Perhaps no other term so describes my preparation for citizenship than sacrifice. Sacrifice was a term beloved by leaders and teachers, by tailors and cobblers, sailors and savants. It was a term that created an imagined relationship (to deform Althusser) between state and citizen in which the absence of reciprocity became normative. To give to the state, in whatever fashion, was deemed duty, the mark of a true citizen, the dues of a respectful child (mwananchi), in a country where the state as parent reserved the right to discipline and demand, always depending on that old standby, “as long as you are under my roof.”
Citizenship—or its promise—as an ever-gaping maw. It is this that Potash documents so well. And always, of course, the threat that one might be disowned or, more likely, ignored by an ever harried parent, off from one conference to another, one venture to another. One learns to be grateful for crumbs.
To be sure, one’s preparation for citizenship takes place in multiple locations. One’s relationship to nation is mediated by home: familial affect metonymically transforms into loyalty as the language of home is pressed into service: mwananchi, baba president, mama Kenya. It is, perhaps, too easy to say that the echoes of these terms and their affective demands leave me skeptical about, if not hostile to, the obligations of kinship.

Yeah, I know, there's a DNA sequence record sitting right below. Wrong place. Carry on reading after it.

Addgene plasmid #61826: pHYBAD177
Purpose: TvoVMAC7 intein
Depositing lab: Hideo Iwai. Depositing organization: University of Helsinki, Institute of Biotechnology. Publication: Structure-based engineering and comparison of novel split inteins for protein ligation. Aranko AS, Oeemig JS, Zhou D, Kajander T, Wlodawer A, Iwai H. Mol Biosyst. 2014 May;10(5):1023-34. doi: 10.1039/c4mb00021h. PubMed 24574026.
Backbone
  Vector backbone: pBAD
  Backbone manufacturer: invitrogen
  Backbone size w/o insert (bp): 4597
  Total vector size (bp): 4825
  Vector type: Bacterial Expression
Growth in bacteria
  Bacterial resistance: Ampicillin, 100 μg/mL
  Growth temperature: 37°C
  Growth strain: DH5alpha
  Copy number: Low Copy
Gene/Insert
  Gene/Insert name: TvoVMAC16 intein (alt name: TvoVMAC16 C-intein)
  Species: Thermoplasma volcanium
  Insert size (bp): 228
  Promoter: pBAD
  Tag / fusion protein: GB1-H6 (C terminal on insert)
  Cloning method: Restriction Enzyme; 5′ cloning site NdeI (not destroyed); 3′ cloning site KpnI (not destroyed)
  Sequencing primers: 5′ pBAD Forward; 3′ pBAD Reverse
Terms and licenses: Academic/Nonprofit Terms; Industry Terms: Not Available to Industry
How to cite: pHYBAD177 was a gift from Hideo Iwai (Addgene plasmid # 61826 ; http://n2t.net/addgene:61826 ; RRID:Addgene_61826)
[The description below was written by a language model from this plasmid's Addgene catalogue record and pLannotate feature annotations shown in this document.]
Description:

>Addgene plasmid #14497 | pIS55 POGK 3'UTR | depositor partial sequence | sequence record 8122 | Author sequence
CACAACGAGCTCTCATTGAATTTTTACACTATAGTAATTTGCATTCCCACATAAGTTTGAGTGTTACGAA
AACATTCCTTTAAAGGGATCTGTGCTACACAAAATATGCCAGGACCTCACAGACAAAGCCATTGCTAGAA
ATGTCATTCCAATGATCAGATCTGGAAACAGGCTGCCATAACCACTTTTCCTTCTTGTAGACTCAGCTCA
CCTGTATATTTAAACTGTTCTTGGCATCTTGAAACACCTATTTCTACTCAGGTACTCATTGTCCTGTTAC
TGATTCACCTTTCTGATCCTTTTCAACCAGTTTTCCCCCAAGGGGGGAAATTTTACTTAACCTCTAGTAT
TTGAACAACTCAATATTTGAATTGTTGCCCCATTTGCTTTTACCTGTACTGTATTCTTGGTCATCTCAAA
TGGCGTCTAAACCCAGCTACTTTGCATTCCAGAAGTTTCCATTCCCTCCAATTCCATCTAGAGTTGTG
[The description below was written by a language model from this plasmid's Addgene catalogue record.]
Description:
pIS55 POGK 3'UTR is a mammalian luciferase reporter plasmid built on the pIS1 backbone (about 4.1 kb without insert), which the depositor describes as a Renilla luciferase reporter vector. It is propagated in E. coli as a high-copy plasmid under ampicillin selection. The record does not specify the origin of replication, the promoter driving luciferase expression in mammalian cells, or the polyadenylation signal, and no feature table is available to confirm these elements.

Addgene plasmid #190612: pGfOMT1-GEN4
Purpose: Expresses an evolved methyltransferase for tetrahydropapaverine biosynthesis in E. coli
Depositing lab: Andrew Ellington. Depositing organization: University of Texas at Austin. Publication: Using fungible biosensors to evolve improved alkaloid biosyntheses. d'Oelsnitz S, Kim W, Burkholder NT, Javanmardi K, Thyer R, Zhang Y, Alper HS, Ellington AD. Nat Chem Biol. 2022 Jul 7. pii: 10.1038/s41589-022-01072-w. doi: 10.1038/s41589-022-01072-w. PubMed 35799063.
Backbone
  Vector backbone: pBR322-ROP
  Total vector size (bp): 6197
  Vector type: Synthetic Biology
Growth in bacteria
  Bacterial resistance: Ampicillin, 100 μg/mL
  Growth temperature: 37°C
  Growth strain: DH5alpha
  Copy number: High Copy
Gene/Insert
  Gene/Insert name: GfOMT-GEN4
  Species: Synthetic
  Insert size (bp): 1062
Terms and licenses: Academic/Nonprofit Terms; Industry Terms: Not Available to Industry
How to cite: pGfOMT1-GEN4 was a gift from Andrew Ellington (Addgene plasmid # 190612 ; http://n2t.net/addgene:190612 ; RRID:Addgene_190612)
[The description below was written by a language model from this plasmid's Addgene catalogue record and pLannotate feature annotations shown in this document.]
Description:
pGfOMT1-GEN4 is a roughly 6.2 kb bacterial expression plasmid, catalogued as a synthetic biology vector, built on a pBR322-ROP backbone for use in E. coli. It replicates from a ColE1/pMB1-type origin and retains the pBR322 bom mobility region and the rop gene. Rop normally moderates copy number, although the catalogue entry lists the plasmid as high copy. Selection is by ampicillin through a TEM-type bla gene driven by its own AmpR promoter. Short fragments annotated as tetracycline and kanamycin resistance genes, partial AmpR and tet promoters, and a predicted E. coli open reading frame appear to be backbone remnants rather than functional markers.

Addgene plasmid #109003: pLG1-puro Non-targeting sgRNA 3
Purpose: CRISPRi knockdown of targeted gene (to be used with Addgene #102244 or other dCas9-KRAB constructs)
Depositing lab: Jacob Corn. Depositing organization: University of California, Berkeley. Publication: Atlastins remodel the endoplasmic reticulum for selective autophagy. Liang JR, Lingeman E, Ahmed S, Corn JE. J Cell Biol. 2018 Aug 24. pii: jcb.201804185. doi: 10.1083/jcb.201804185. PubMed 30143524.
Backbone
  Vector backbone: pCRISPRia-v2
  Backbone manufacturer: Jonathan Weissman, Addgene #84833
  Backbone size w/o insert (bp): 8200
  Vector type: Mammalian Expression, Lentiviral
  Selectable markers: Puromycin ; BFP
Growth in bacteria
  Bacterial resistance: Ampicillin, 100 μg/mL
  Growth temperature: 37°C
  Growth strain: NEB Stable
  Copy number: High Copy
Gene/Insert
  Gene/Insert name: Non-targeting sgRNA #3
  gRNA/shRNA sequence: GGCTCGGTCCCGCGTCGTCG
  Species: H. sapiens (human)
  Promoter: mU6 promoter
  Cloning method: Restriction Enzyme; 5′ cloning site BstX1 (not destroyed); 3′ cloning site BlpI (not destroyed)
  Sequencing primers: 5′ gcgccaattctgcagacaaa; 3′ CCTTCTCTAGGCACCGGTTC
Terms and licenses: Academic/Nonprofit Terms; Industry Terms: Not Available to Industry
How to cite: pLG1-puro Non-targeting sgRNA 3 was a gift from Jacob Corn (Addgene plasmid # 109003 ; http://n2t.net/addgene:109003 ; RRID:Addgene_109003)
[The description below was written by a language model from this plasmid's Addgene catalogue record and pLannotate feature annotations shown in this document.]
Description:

Again, reciprocity is at stake.
One learned it was far better to give than to receive and never to tally the cost. A giving life translated into giving life morphed into taking life. No sacrifice is too great. One learned to be grateful for brief moments of attention, the wave of a passing president, the paper flags that collected on one’s desk as reminders that one counted amidst the crowds of flag wavers.
At one point, disgusted with the lie of a national narrative, I determined not to wave the flag. But one can’t explain what it means to be caught up in theater and spectacle. One screams to be caught in the moment, to have lived. Whether this scream marks a sign of allegiance or defiance seems irrelevant at the time, as one joins in and is carried by—and the media always reframes the scene as celebration.
Sacrifice is about losing one’s story. Or it might be the way one’s story is always misunderstood and re-appropriated in the telling. History does this, inevitably.